Millions of Customers Still Use Dial-up, AOL Report Indicates

According to newly released data, AOL still has 3.5 million people who sign up to the internet using painfully slow dial up, with 200,000 new people registering last year alone.

Dial-up Internet access is a form of Internet access that uses the facilities of the public switched telephone network (PSTN) to establish a dialed connection to an Internet service provider (ISP) via telephone lines.

According to AOL’s earnings release, the “average paid tenure” of its subscribers was about 10.6 years in their third quarter reports, up from about 9.4 years last year.

AOL lost about 630,000 subscribers in the third quarter alone. This time in 2006 and 2007, AOL was losing 5 million customers a year.

One reason for the number of users still using dial-up service can be there are still large parts of the U.S. without broadband-mostly rural areas. While 63 percent of Americans had an Internet connection in 2009, that figure was only 46 percent in rural areas, according to the Pew Internet & American Life Project.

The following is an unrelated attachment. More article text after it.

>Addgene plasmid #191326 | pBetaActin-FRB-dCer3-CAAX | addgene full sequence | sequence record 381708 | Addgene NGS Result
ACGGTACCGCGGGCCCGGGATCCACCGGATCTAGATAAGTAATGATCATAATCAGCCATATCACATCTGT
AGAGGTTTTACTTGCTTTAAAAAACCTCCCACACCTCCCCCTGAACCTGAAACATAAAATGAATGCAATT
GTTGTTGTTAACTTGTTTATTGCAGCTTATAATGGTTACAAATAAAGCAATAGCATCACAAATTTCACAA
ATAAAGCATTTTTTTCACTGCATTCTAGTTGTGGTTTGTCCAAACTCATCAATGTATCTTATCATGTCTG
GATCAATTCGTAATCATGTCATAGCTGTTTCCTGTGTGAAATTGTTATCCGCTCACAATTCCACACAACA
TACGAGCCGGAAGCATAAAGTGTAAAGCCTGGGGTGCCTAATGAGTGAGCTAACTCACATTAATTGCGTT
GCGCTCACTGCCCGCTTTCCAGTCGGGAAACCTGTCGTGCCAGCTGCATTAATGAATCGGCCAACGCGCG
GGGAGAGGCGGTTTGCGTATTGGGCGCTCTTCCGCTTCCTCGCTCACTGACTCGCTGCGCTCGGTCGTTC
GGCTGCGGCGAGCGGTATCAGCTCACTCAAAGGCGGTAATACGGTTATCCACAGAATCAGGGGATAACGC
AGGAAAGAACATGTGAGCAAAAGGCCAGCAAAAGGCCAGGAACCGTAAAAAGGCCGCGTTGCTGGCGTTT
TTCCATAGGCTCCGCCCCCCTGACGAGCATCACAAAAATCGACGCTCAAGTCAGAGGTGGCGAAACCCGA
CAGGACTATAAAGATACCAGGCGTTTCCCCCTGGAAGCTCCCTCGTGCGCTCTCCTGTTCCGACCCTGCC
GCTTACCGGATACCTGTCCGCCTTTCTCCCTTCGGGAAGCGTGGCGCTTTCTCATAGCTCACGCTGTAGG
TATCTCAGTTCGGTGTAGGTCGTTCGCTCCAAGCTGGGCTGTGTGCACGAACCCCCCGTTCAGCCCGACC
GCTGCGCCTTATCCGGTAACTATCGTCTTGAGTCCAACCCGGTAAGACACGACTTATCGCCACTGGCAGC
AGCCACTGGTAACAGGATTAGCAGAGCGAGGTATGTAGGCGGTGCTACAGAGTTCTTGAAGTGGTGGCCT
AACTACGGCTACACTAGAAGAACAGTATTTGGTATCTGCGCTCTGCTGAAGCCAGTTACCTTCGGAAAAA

Also, America still falls behind much of the developed world when it comes to broadband penetration. In measurements made between January and June 2011, the United States ranked 26th globally in terms of the speed of its broadband Internet connections.

Dial-up connections to the Internet require no infrastructure other than a telephone network. Where telephone access is widely available, dial-up remains useful.

According to Dan Frommer, of, another reason for the number of dial-up users could be that many AOL subscribers don't realize they're still paying for the service. Over the past decade, monthly AOL bills haven’t changed that much, on average: From about $18 in 2001 to about $17.50 now.

Broadband Internet access (cable and DSL) has been replacing dial-up access in many parts of the world. Broadband connections typically offer speeds 700 kbit/s or higher for approximately the same price as dial-up from some providers.